NEW YORK — Leona and Harry Helmsley emerged from a silver stretch limousine under slate-gray skies a little more than a week ago to be fingerprinted, photographed, booked and arraigned among drug dealers and thieves in the Manhattan criminal courthouse.
Clad in a fire-truck-red coat-dress with blue velvet lapels, Leona Helmsley held her head high, linked arms with her husband and smiled at the mass of reporters outside the courthouse.
Asked for comment, they replied only, "Good morning."
Helmsley, asked further what he considered to be his greatest achievement, said "Marrying her."
The billionaire baron and baroness of the hotel industry stand accused in federal and state indictments of evading $4 million in income taxes between June, 1983, and April, 1986, allegedly by charging renovations, furnishings and household expenses for their Greenwich, Conn., mansion to their hotel and real estate businesses and failing to report the amounts on their personal federal and state income tax returns. The Helmsleys pleaded not guilty to all charges and their lawyers, in a prepared statement released at their second federal court appearance last week, said, "The Helmsleys will fight the charges in both cases because they are false and malicious."
Hotel, Real Estate Empire
The Helmsley $5-billion real estate empire includes 27 hotels, seven of them luxury establishments in New York City led by the 1,051-room Helmsley Palace and the 800-room Harley (so named by joining the couple's first names) that has been renamed the Helmsley.
Their personal empire includes the 28-room, 26-acre, $8-million estate in Greenwich, which features a walk-in silver vault and an Italian marble pool; a penthouse duplex apartment in the Park Lane Hotel, complete with a living room on each floor, a greenhouse and a pool; and a Palm Beach penthouse, which they jet to regularly in their B.A.C. 111, a British-made plane, similar to a DC-9.
The Helmsleys--whose estimated personal worth is $1.4 billion and who paid $270 million in taxes and gave $35 million to charity over the past five years--are accused, among other allegations in the 188-count state indictment, of billing on April 19, 1984, a white lace and pink satin dress and jacket and a white chiffon skirt worth about $2,000 as "uniforms" for one of their hotels.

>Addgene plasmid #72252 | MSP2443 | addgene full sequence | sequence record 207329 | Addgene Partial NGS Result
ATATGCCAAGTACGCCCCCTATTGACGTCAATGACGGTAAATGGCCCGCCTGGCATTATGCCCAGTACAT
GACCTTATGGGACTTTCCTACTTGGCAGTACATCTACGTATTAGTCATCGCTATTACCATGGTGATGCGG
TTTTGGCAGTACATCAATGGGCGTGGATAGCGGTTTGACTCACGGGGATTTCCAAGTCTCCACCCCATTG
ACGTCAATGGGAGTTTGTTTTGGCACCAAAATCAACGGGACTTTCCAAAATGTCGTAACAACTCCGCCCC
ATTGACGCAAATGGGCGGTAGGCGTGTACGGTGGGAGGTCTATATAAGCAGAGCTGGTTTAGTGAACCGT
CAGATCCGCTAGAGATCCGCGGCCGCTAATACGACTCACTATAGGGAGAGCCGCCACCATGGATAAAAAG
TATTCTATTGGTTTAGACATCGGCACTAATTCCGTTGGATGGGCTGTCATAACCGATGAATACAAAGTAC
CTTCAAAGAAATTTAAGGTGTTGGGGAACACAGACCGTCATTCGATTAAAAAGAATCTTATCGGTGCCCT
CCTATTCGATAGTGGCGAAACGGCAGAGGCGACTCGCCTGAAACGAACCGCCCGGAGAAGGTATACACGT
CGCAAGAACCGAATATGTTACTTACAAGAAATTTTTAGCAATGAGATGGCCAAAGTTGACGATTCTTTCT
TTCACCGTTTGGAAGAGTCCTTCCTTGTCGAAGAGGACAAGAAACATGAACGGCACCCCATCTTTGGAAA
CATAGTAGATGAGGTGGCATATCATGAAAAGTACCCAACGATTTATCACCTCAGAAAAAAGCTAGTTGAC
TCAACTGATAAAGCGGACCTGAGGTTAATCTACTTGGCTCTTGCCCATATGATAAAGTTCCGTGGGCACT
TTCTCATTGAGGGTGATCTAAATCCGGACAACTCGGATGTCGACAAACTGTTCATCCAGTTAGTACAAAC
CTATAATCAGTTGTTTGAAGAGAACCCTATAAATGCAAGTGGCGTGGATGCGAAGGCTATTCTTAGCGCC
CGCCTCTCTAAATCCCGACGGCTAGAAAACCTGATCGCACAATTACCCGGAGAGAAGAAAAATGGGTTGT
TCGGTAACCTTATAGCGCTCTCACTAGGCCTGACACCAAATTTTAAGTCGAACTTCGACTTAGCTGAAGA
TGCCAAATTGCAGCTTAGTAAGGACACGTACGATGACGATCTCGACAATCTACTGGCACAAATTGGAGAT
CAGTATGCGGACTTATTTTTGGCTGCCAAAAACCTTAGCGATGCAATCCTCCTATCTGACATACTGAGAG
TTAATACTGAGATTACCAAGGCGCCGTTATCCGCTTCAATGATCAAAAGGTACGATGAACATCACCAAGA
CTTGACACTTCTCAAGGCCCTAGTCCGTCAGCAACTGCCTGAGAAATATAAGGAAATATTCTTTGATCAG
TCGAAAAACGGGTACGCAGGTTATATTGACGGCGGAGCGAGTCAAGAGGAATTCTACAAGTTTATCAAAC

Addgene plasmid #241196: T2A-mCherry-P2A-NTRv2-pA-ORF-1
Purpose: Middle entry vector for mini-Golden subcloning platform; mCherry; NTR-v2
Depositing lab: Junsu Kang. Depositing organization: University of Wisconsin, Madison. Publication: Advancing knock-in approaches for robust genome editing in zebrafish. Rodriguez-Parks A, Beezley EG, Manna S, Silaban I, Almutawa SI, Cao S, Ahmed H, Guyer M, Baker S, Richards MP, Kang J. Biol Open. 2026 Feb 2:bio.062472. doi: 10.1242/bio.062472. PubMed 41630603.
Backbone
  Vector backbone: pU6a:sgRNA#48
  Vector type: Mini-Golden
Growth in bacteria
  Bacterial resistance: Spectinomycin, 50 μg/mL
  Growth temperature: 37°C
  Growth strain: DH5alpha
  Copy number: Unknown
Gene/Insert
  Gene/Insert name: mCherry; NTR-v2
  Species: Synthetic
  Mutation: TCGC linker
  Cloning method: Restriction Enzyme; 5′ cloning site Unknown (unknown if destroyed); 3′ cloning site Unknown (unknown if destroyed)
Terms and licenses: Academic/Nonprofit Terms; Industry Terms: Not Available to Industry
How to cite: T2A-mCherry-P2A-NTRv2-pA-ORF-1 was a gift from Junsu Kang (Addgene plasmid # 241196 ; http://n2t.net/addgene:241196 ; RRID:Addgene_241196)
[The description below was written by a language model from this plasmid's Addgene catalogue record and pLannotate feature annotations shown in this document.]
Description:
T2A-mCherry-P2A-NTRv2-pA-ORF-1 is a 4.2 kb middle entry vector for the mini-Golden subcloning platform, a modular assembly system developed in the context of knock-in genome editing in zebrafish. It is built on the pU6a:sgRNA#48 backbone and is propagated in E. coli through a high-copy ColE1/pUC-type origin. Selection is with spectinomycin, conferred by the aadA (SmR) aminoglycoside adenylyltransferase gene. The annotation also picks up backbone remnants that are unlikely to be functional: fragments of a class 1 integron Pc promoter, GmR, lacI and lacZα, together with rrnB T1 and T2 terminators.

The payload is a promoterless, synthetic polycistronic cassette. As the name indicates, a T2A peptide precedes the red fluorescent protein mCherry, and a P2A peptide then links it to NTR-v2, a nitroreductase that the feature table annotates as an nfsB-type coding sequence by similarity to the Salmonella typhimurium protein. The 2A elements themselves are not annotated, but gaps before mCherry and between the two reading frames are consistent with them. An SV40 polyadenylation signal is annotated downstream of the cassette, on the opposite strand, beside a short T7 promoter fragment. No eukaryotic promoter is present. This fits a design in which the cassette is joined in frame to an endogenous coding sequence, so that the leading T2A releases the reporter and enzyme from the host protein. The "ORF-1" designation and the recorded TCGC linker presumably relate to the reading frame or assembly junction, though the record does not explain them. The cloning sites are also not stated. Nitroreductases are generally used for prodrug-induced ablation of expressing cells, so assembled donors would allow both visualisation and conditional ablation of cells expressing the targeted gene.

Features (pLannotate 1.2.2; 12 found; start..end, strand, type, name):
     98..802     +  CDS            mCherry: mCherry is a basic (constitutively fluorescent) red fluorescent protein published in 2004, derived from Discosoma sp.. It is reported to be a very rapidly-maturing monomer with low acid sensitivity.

But making headlines is not unusual for the Helmsleys.
Advertisements claiming that the Helmsley Palace is the "only palace in the world where the queen stands guard" and conspicuously featuring its monarch, Leona Helmsley, have filled newspapers and magazines across the country. Harry Helmsley is said to own a quarter of Manhattan and has often been a part of development projects throughout the city. In better times, the couple could be seen dancing among the glitterati of New York at charity balls as often as three times a week. In 1986, the Helmsleys gave $33 million to New York Hospital--the largest individual contribution to the medical facility since 1927.
They did not always live this regally.
Henry Brakmann Helmsley was born March 4, 1909 in the Bronx into a modest Protestant family, the oldest son of a notions buyer for a wholesale dry goods firm. He began working to help support his family as an office boy when he was 16 and was paid $12 a week by the real estate company he would eventually own. Seven years later, he was an officer of the company, collecting rents and managing properties in the Hell's Kitchen area of New York. Seven years after that, his name was on the door of the firm, Dwight, Voorhis & Helmsley.
During World War II, Helmsley's poor eyesight exempted him from military service, but he was hardly idle. He began acquiring and managing commercial land that had been foreclosed during the Depression, thus laying the foundation of his real estate domain. In 1955, the company became Helmsley-Spear Inc., today one of the largest brokerage companies in the country.
"I've always wanted to be the biggest real estate man to come down the pike," Helmsley said in a 1986 interview.
His holdings include part ownership of that cynosure of the New York skyline, the Empire State Building, a site he told an interviewer in 1986 he could not resist because "every morning you would look out of the window and the building is staring you in the face. So, you'd say, 'Well, I gotta have it.' "
He is known for his artful ability to cut deals, but also for his adherence to their terms once the deals are done.
From equally humble beginnings was born Leona Mindy Rosenthal on July 4, 1920 in the Flatbush section of Brooklyn. The daughter of a milliner, she studied English for two years at Hunter College before quitting to become a model using the name Mindy Roberts, then posed in ads as a Chesterfield cigarette girl. Soon after, she married Leo Panzirer, now a retired lawyer in New York, and bore her only child, a son named Jay Robert Panzirer, who died March 31, 1982, of a massive heart attack at the age of 40.